Redshirts is a humorous sf novel by former SFWA head John Scalzi. It’s also the first Hugo award winner I managed to read before it actually won the award, so that made me feel special.
The premise of the book is fairly evident from the title, but I’ll throw together an extra-brief plot summary.
Extra-brief plot summary
On a ship suspiciously reminiscent of something out of the original Star Trek TV show, a group of ensigns realize that whenever one of them goes on an away team with a member of the bridge crew they won’t be coming back.
So how is it?
I can’t write too much about Redshirts without giving too much away. I’m a definite fan of Scalzi, but judging from the Amazon reviews, lots of people aren’t. Their loss.
It would have been really easy to make Redshirts a simply one-note parody, but there’s more than that going on. It’s a fast read (I read it in one session while being creepy at a café) so it doesn’t get a chance to become too repetitive. Honestly, that’s one of Scalzi’s major strengths as a writer. They manage to write interesting, occasionally thought provoking stories without sticking around to become repetitive.
Redshirts is not just a parody of how minor characters in Star Trek were almost guaranteed to die while major characters would at worst suffer a minor injury. There’s more going on, and there’s a genuine plot here. It’s fun and perfect for fans of space opera who don’t take themselves too seriously. The whole thing kind of has a Grant Morrison metafictional vibe. The difference is that reading Scalzi doesn’t require the same kind of background in NRMs* as Morrison and Scalzi is better at endings than Morrison is.
It’s fun, it’s silly, and brings up some really interesting questions about creators and their responsibility towards their creations. There are some criticisms I’ve seen which I’ll include here for completeness even if I don’t find them very compelling.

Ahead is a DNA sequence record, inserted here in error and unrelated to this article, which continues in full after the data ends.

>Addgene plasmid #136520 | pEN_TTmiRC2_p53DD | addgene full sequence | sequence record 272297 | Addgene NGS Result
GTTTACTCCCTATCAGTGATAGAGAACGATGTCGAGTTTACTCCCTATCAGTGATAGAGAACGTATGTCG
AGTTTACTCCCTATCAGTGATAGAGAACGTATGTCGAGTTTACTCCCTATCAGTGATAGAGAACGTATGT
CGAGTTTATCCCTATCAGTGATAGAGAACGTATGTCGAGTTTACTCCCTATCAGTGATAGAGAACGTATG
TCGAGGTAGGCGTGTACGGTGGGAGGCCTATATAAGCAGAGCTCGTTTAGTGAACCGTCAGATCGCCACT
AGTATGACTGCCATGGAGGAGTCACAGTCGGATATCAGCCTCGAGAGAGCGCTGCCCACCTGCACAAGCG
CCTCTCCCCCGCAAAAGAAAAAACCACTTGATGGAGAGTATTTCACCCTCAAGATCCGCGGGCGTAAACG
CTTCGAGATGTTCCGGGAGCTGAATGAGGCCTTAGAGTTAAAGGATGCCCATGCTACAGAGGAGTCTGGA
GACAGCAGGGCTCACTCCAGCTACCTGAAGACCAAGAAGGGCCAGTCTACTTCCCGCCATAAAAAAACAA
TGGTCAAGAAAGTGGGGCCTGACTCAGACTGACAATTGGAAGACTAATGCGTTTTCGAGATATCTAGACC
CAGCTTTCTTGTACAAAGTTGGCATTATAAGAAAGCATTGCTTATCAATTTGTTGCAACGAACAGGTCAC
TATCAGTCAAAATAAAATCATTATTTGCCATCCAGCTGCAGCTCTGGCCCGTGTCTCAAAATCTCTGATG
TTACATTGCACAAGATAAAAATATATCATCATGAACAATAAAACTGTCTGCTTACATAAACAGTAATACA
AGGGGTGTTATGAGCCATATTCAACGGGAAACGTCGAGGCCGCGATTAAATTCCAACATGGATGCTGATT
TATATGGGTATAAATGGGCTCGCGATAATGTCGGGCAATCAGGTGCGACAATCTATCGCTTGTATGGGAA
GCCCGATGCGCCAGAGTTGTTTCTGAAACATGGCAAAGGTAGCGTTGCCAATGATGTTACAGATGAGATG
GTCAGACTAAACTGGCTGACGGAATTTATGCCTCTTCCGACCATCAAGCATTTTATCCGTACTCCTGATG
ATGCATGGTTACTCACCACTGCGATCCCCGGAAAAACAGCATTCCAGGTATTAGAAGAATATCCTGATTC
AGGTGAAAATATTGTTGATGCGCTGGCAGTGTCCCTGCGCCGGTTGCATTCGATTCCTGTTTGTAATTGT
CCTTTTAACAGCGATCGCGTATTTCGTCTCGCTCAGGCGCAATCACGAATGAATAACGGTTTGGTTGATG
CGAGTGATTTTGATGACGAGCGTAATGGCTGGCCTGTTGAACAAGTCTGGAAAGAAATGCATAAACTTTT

I) I’ve seen Redshirts compared negatively to Galaxy quest a couple of times. Cards on the table, I didn’t like Galaxy quest, but I think this comparison is flawed anyways. Yes, they are both Star Trek parodies, and use some of the same jokes that are pretty much mandatory in any humorous sf, but the philosophical core is completely different.
II) People seem to be criticizing Scalzi in Redshirts and Scalzi’s writing in general for factual “inaccuracies” when it comes to the naval/military/whatever command structure. In Redshirts, it’s silly to complain about how the lowest ranked people seem to all be ensigns, since if you pay attention that’s more-or-less how it was on Star Trek as well. For the broader point, it’s fiction, and it’s science fiction at that. If faster-than-light travel is as easy as portrayed in these books, why wouldn’t the military be structured and/or operate differently? This reminds me of Vox Day’s “My fantasy wargame with orcs and trolls and wizards won’t have any women in it because that wouldn’t be realistic”. Most of these complaints seem to come from fans of military sf at its most militaristic, generally either armchair generals or actual veterans, but Scalzi’s not writing that kind of sf.
*I’m using NRM in the broadest possible sense here, to include not-necessarily-religious but still outside the normal whitebread american experience groups like the IOT.**
**If this doesn’t mean anything to you, don’t worry about it, you’re not part of the target audience for that comment.
It’s good for anyone looking for a fun quick read. It’s not necessary to be a fan of sf, as long as the reader has some passing familiarity with the classic Star Trek tropes there’s enough there to be enjoyable.
It’s perfect for fans of Douglas Adams, and Terry Pratchett readers who also enjoy sf should find plenty to like here. I mentioned Morrison above and it’s definitely worth checking out for fans of his work. It’s a little more lighthearted than Morrison normally is and certainly more straightforward, but it’s got enough of that flavor to satisfy.
As usual, some recommended reading for fans of this one, or books whose fans should enjoy Redshirts
The ultimate hitchhiker’s guide to the galaxy / Douglas Adams
Old man’s war / John Scalzi – a “serious” book, it’s Scalzi’s take on the whole Starship troopers thing. It’s worth reading even for people who hate the whole “Marines in space kill bugs” thing, as there’s a lot going on there and it deals head on with the more problematic aspects of the genre.